The portion compares Israel with other countries. The differences are graphic, and they include the abundant supply of water in other lands and the constant water problems that Israel has always suffered (Deut. 11:10-13).
In a passage that has become the second paragraph of the Sh’ma, the Torah tells us that rain is the reward for obeying the Divine commandments.
The tractate of Ta’anit intensifies the discussion on its opening page when it insists that there is a key that unlocks the supply of rain, and God keeps control of that key.
Our dependence on rain has created a branch of Jewish theology that may worry some people. Jewish theology links righteousness with rain (Rabbi Ammi ben Natan says, “Rain descends only on account of those who have faith” – Ta’anit 8a); but the critics cannot see the logic in the linkage.
The debate has been going on for centuries and will undoubtedly continue to accompany us for the rest of history.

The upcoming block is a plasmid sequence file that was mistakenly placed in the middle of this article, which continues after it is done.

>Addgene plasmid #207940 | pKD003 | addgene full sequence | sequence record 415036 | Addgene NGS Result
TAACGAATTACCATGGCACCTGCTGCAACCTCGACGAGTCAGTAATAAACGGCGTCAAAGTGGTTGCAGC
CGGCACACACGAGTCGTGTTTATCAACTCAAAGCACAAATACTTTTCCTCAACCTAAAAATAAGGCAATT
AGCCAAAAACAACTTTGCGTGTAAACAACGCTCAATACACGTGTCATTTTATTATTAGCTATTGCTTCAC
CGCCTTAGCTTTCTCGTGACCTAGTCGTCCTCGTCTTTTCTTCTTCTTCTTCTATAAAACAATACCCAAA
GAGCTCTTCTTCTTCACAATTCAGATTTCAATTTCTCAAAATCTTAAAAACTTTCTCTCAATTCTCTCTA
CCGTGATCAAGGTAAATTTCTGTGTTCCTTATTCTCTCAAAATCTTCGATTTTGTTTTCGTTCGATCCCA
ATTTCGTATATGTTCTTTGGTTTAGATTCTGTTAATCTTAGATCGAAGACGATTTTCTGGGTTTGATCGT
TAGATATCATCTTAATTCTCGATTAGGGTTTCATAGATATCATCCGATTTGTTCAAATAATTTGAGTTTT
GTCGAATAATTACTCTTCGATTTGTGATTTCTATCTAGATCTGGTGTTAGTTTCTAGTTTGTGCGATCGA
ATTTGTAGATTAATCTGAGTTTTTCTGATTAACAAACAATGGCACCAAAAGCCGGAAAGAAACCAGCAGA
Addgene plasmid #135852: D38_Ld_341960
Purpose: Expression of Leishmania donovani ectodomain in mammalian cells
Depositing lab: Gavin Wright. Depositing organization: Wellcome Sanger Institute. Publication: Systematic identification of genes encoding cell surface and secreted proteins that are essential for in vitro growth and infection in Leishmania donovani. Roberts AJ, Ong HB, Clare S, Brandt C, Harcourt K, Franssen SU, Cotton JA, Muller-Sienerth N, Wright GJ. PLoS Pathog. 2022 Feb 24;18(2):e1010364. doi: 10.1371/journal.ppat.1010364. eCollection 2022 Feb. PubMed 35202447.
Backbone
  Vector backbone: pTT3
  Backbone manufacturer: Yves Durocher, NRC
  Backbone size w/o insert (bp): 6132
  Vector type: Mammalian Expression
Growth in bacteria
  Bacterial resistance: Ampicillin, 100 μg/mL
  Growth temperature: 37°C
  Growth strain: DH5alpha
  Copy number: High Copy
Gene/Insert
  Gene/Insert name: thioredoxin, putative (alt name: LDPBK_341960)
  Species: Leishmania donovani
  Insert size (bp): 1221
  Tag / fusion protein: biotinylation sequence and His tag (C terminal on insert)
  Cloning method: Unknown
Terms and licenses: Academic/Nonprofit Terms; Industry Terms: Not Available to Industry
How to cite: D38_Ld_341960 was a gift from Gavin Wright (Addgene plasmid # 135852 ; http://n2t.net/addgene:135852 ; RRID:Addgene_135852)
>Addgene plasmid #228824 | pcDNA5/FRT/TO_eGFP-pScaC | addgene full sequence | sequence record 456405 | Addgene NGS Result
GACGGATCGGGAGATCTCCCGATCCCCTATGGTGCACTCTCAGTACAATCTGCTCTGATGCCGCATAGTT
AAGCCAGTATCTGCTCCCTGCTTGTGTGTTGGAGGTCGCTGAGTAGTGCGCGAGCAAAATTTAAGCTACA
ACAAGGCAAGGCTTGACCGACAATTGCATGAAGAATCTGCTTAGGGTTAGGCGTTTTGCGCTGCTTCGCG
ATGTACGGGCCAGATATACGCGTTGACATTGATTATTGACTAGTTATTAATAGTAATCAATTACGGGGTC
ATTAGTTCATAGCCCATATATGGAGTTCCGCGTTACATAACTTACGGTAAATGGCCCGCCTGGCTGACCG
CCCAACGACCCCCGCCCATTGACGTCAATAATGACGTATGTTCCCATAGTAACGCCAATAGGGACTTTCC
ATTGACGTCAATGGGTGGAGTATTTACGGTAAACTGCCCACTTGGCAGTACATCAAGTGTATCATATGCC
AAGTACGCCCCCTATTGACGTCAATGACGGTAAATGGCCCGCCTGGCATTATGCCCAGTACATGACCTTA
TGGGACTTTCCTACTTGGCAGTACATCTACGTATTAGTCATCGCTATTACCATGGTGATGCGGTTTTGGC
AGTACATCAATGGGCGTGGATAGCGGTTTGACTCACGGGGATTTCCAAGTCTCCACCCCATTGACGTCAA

One thing, though, no-one can possibly quarrel with – the need to husband our water resources and indeed every part of the natural environment. It is so easy to be irresponsible and to despoil and waste what we have. We can argue of course that the earth is ours and we can do what we like with it. The danger is that future generations will blame us for being selfish and unfair.
When Eliza Doolittle speaks abut the rain in Spain being mainly in the plain, it’s not only a useful exercise in enunciation but also a valuable moral lesson.
Unless we concern ourselves with the effect of the rain on the plain and everywhere else, both in this generation and in time to come, human life will lose its quality and its survival power.